A four-part documentary directed by Joseph Sousa ’03 will be released on Oct. 23 on PBS.
Native America, produced by Providence Pictures, weaves history and science with living indigenous traditions. The series travels through 15,000 years to showcase massive cities, unique systems of science, art, and writing, and 100 million people connected by social networks and spiritual beliefs spanning two continents.
Sousa and his fellow producers and film crew were provided access to Native American communities, going behind the scenes at special events, including a pilgrimage to ancestral ruins at Chaco Canyon in New Mexico, a trek across lost territories in the American West, and an investiture ceremony for a chief in the Pacific Northwest, surrounded by cedar totem poles and centuries of tradition. Tribal members and descendant communities, whose ancestors built this world, share their stories, revealing long-held oral traditions as the thread that runs through the past to these living cultures today.
“I love history, but mostly I love projects that challenge dominant or common conceptions of a given historical event,” Sousa said. “For me, [‘Native America’] was a natural project.”
Like many of his previous film and TV projects, Native America came to Sousa through a windy path. He had previously worked with the show’s executive director, Gary Glassman, on a TV documentary, How to Find Your Dragon, which traced the source of historical dragon myths around the world.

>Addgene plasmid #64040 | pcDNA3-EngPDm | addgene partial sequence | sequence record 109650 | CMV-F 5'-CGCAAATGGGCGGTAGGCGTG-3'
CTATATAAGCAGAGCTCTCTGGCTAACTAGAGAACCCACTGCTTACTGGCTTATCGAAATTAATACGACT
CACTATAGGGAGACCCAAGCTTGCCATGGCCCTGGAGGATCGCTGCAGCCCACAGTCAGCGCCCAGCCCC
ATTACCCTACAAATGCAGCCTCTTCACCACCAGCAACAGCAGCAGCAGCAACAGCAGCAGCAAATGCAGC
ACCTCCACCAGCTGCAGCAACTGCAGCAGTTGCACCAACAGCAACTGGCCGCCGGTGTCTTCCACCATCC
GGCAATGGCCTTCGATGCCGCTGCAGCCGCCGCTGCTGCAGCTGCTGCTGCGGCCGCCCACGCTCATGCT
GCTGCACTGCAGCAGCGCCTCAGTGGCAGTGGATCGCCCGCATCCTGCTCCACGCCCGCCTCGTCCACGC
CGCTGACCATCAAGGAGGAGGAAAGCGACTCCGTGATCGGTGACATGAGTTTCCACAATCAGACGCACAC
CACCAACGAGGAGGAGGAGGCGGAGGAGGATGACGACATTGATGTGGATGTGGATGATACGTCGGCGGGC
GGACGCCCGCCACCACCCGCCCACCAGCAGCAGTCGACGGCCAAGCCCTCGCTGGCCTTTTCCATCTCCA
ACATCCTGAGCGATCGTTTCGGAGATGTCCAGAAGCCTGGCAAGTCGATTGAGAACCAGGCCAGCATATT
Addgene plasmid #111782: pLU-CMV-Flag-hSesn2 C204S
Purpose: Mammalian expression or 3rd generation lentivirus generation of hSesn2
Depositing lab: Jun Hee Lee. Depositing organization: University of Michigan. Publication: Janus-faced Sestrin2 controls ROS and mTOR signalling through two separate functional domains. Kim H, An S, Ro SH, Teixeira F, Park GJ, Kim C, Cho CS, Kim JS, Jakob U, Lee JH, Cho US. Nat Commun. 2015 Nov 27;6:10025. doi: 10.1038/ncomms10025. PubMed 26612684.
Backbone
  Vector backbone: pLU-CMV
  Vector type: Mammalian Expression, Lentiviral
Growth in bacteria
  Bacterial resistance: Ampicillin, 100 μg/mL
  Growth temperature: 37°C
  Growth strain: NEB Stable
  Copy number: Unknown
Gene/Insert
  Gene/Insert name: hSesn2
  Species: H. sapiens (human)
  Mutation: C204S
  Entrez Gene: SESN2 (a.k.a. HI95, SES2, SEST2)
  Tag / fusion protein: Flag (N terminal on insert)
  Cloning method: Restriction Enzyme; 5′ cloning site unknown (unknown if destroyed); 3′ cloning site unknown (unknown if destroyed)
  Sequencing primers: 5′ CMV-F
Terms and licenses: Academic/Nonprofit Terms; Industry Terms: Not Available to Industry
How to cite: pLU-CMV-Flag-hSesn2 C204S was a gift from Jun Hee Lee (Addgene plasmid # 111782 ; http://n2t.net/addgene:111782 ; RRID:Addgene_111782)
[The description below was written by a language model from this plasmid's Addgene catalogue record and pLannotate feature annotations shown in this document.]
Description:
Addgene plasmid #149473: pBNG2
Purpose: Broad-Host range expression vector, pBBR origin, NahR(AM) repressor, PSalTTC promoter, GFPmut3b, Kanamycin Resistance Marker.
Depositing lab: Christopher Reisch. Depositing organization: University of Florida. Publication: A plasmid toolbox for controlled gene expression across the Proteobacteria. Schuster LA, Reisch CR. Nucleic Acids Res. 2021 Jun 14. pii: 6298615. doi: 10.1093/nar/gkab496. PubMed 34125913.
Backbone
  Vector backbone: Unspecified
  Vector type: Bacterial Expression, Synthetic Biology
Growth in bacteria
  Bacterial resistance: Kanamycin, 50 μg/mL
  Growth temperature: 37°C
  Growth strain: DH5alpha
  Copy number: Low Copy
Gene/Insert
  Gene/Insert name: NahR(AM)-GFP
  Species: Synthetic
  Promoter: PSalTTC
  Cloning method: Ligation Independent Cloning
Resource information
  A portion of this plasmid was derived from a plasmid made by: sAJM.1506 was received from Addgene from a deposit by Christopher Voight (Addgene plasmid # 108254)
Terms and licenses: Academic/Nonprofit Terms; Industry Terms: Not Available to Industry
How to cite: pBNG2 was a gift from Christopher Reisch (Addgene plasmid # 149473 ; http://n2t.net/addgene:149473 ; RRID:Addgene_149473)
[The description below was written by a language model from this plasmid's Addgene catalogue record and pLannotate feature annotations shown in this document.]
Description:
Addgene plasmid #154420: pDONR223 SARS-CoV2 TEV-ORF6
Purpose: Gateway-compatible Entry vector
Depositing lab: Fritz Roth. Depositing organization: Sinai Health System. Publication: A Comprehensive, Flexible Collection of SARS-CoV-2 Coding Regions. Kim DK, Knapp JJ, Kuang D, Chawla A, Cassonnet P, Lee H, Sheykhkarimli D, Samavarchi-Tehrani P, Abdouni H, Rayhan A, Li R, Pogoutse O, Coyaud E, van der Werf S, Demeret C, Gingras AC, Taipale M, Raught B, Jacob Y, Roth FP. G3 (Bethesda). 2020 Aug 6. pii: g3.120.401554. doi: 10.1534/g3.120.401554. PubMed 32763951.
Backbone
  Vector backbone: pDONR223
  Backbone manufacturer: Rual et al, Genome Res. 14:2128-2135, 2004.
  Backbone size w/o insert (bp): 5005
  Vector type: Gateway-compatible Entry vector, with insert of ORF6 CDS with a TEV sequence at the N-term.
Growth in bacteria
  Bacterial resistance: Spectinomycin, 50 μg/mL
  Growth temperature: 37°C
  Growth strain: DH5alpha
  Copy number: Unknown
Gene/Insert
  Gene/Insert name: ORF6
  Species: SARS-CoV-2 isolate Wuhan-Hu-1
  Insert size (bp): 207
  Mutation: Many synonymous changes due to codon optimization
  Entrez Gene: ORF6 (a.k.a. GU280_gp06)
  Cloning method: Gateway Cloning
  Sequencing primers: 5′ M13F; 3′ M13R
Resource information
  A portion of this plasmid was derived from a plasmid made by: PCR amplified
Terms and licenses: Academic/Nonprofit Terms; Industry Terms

“We hit it off pretty well,” Sousa recalls. “A few years later, Gary had the pitch for Native America out to PBS. They went for it. When he called saying Native America had been greenlit, there was no way to say no. It really is a special project: shockingly, no one has done a great civilizations treatment that looks at Native America as a cohesive whole and doesn’t get bogged down in the post-contact narrative.”
Since graduating 15 years ago, Sousa has been producing and directing films, TV shows, and commercials in more than 20 countries. These include the documentary, The Ragged Edge (2015); a TV miniseries documentary, Coming Back with Wes Moore (2014); and the TV series Dogs 101 (2009–10) and Cats 101 (2008–09). He’s currently working on a Smithsonian series that deals with pulling apart major bits of wide-ranging American history like the Salem Witch trials, Pearl Harbor, and the Benedict Arnold treason and revealing new layers of the story.
He credits his Wesleyan experience for being an “indelible part of my life as a filmmaker.”
Shortly after graduating with his degree in film studies, Sousa’s former professor, Jeanine Basinger, Corwin-Fuller Professor of Film Studies, connected him to an apprenticeship with an accomplished documentary filmmaker named Charlie Stuart. Since then, he’s been credited on more than 40 hours of TV programming. Sousa’s first “real job” in the industry was editing an ethnographic documentary for Professor Emeritus of Anthropology Ákos Östör and his wife, Lina Fruzzetti. And to this day, Sousa continues to correspond and visit with Basinger; Scott Higgins, Charles W. Fries Professor of Film Studies; Lea Carlson, associate director of the Film Studies Department; and alumni Jacob Bricca ’93 and Matt Sienkiewicz ’03.
In a Sept. 13 article, The Washington Post recommended Native America as one of the “10 New Shows to Check Out this Fall.” The list also included Murphy Brown, A Million Little Things, and Kidding, which stars Jim Carrey.
Native America features four episodes titled “New World Rising,” “Cities of the Sky,” “Nature to Nations,” and “From Caves to Cosmos.” The series will debut at 9 p.m., Tuesday, Oct. 23 on PBS stations.